SECO Tests New Stingray Unmanned Aerial Refueler Controller

Technology firm SECO USA has successfully demonstrated a new deck control device (DCD) for the MQ-25 Stingray unmanned aerial refueler.

The operator-worn DCD was tested during a multi-day simulation of carrier-based operations conducted at MidAmerica St. Louis Airport in Illinois with US Navy and Boeing officials in attendance.

The remote control is equipped with a waist-worn battery-operated processor unit, hand-held control grip, and an arm-mounted display unit. It also features a military-grade radio and an interface designed to improve aircraft handling.

SECO was responsible for the device’s operating system software, circuitry, and integrated critical subassemblies. It was developed according to strict technical requirements focused on safety and operational capability in harsh electromagnetic environments.

“Based on Boeing’s challenging concept and requirements for the DCD, we are excited to deliver a pioneering remote vehicle control solution,” SECO chief operating officer Tien Chuang said. “With the DCD design, SECO USA has demonstrated the value of bringing our cross-industry expertise.”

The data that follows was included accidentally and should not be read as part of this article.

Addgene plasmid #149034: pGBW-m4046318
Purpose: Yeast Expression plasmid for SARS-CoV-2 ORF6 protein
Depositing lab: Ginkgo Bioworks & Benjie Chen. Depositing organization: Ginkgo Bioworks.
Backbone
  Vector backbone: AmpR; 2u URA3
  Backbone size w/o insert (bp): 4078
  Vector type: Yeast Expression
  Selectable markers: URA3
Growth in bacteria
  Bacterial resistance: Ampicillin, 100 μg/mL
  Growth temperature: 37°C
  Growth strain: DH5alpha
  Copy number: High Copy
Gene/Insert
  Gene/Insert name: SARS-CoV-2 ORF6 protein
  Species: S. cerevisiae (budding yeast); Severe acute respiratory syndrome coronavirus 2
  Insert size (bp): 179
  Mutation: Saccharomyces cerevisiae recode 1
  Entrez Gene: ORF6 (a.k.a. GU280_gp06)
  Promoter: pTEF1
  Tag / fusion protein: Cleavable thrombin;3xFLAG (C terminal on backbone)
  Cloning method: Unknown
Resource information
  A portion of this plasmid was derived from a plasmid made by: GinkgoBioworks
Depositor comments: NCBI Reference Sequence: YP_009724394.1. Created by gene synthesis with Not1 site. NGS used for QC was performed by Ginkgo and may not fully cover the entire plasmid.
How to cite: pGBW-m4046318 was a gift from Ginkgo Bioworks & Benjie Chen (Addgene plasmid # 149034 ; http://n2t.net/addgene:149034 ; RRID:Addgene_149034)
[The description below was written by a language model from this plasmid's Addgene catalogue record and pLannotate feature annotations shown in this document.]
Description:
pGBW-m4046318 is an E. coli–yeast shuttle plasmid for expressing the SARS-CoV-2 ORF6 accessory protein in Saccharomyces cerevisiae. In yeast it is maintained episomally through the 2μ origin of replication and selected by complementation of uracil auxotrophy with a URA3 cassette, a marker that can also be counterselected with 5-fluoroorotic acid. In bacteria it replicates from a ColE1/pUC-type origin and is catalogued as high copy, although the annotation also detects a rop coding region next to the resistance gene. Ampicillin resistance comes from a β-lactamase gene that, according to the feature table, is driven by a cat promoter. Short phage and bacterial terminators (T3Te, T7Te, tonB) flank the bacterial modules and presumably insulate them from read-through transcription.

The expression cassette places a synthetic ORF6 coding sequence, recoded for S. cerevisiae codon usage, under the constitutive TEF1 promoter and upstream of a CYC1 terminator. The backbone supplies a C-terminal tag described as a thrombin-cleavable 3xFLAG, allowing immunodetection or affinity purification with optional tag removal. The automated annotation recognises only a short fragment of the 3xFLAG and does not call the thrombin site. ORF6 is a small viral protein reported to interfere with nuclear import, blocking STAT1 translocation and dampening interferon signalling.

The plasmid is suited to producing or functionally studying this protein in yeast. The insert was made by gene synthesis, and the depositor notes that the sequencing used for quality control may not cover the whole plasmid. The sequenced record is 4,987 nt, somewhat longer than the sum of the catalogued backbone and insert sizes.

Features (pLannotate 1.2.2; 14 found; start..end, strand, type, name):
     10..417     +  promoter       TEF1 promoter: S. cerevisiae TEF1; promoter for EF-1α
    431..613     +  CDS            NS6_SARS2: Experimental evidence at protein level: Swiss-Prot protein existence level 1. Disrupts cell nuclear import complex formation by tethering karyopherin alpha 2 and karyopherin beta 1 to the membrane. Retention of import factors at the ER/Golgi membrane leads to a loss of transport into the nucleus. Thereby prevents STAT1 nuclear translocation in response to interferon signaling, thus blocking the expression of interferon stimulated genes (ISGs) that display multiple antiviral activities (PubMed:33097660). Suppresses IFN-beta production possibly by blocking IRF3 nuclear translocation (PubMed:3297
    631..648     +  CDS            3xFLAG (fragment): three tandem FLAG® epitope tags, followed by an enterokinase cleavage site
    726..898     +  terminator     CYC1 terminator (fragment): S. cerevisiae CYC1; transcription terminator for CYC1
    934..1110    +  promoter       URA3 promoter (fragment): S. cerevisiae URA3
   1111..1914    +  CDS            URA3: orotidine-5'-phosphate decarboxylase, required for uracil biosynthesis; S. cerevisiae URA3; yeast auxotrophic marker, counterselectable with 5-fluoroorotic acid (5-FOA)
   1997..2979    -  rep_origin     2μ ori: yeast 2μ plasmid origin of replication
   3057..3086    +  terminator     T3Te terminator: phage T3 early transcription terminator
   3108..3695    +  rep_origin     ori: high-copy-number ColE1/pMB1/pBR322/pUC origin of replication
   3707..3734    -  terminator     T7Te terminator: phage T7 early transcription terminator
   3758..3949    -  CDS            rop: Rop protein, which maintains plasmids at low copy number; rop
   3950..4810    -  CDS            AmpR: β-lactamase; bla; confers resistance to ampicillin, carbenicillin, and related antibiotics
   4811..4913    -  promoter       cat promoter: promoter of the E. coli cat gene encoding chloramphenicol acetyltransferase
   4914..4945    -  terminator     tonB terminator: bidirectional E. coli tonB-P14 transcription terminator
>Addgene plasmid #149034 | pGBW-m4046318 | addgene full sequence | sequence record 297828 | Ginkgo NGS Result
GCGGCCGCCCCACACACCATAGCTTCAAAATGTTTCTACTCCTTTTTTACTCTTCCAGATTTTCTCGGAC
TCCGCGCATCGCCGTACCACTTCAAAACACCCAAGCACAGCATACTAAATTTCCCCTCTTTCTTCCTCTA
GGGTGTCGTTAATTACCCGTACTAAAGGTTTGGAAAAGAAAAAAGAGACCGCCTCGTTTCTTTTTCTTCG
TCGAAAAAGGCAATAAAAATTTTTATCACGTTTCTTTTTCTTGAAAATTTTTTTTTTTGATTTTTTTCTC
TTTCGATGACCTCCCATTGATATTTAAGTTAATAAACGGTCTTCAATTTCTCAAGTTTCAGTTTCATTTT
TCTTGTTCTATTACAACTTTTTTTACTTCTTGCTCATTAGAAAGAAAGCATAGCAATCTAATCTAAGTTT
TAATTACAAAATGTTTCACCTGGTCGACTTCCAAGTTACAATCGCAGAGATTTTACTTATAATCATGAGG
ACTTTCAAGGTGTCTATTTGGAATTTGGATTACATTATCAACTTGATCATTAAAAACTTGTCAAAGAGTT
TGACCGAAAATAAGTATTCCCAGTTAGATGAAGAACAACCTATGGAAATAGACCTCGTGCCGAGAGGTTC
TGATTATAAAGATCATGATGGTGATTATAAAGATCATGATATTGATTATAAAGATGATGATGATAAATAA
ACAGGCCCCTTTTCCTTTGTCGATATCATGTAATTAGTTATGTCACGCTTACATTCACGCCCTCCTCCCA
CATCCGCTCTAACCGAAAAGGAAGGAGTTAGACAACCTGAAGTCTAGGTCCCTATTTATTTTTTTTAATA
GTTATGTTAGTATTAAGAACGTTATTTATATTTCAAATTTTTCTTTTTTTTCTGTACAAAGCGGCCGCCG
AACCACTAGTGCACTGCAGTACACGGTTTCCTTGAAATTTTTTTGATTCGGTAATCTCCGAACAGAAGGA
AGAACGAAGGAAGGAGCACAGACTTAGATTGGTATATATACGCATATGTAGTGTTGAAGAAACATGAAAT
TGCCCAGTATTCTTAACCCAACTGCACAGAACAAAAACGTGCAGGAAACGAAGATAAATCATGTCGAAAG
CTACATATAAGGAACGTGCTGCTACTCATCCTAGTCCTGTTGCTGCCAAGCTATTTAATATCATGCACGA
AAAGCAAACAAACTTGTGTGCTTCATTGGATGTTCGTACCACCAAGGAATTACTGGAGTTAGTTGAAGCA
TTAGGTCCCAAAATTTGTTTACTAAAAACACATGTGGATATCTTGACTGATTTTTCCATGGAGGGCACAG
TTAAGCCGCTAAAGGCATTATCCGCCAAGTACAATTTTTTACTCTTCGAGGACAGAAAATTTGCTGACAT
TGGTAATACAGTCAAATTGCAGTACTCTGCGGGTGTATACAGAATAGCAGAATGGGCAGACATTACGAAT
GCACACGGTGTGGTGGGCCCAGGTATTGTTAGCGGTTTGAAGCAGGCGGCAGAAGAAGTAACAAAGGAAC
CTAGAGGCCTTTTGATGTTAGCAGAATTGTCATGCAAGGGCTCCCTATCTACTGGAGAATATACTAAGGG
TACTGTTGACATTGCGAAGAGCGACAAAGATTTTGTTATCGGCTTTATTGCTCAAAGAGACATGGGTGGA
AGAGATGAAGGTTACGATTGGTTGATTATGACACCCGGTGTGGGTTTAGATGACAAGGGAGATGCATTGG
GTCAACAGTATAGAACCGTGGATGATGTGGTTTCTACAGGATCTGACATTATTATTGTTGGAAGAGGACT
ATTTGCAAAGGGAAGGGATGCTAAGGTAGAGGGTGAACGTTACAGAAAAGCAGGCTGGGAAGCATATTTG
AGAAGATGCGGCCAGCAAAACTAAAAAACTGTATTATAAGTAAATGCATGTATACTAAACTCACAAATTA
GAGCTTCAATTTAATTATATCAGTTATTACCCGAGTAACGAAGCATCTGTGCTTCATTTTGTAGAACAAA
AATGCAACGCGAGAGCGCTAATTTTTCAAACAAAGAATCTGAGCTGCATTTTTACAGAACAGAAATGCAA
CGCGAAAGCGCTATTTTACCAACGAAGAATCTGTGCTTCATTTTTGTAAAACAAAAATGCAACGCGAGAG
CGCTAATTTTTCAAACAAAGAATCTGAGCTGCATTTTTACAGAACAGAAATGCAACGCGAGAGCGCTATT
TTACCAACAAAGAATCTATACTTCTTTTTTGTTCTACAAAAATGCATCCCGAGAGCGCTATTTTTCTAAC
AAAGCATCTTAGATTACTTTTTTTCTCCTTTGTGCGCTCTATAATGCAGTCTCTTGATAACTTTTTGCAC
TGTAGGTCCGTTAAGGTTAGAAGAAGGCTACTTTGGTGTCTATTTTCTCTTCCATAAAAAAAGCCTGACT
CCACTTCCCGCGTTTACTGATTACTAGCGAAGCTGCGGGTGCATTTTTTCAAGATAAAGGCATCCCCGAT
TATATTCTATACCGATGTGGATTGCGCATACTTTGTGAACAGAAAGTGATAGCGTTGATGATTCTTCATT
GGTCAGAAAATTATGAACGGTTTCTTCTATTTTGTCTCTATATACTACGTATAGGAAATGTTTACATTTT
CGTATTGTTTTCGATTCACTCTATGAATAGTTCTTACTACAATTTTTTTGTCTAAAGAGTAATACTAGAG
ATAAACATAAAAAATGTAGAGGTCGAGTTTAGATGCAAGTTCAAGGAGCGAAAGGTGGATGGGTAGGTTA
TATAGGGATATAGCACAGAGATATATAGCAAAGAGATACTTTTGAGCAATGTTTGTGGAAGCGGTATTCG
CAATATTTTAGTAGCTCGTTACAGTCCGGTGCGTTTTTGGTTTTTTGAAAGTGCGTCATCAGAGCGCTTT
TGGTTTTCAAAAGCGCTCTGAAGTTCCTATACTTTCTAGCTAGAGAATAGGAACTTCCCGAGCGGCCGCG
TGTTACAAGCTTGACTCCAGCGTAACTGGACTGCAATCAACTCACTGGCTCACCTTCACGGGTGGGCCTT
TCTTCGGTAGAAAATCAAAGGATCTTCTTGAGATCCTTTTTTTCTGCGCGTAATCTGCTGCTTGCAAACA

The Boeing MQ-25 T1 test asset transfers fuel to a US Navy F/A-18 Super Hornet on June 4, marking the first time in history that an unmanned aircraft has refueled another aircraft.
The Boeing MQ-25 Stingray refuels an F/A-18 Super Hornet. Photo: Kevin Flynn/Boeing

About the MQ-25 Stingray

Developed for the US Navy Carrier-Based Aerial-Refueling System program, the MQ-25 Stingray is a next-generation unmanned aircraft designed to help reduce the service’s reliance on F/A-18E/F combat strike fighters for refueling.

The aircraft can deliver up to 6,800 kg (15,000 lb) of fuel at a distance of over 900 kilometers (559 miles). It can refuel the EA-18G Growler, F/A-18 Super Hornet, and F-35C fighter jets.

According to SECO, the DCD used for MQ-25 Stingrays can endure the “complex nature” of an aircraft carrier deck. The developer also made sure to integrate a ruggedized set of air vehicle-mounted radios to meet the aircraft’s flight-worthiness specifications.

“Our goal is to ensure we are seamlessly integrating all components of the MQ-25 onto the carrier deck,” director for training aircraft and autonomous systems at Boeing, Rhiannon Sherrard, remarked. She added that the development of the new device is a “major step forward” for the company and the navy.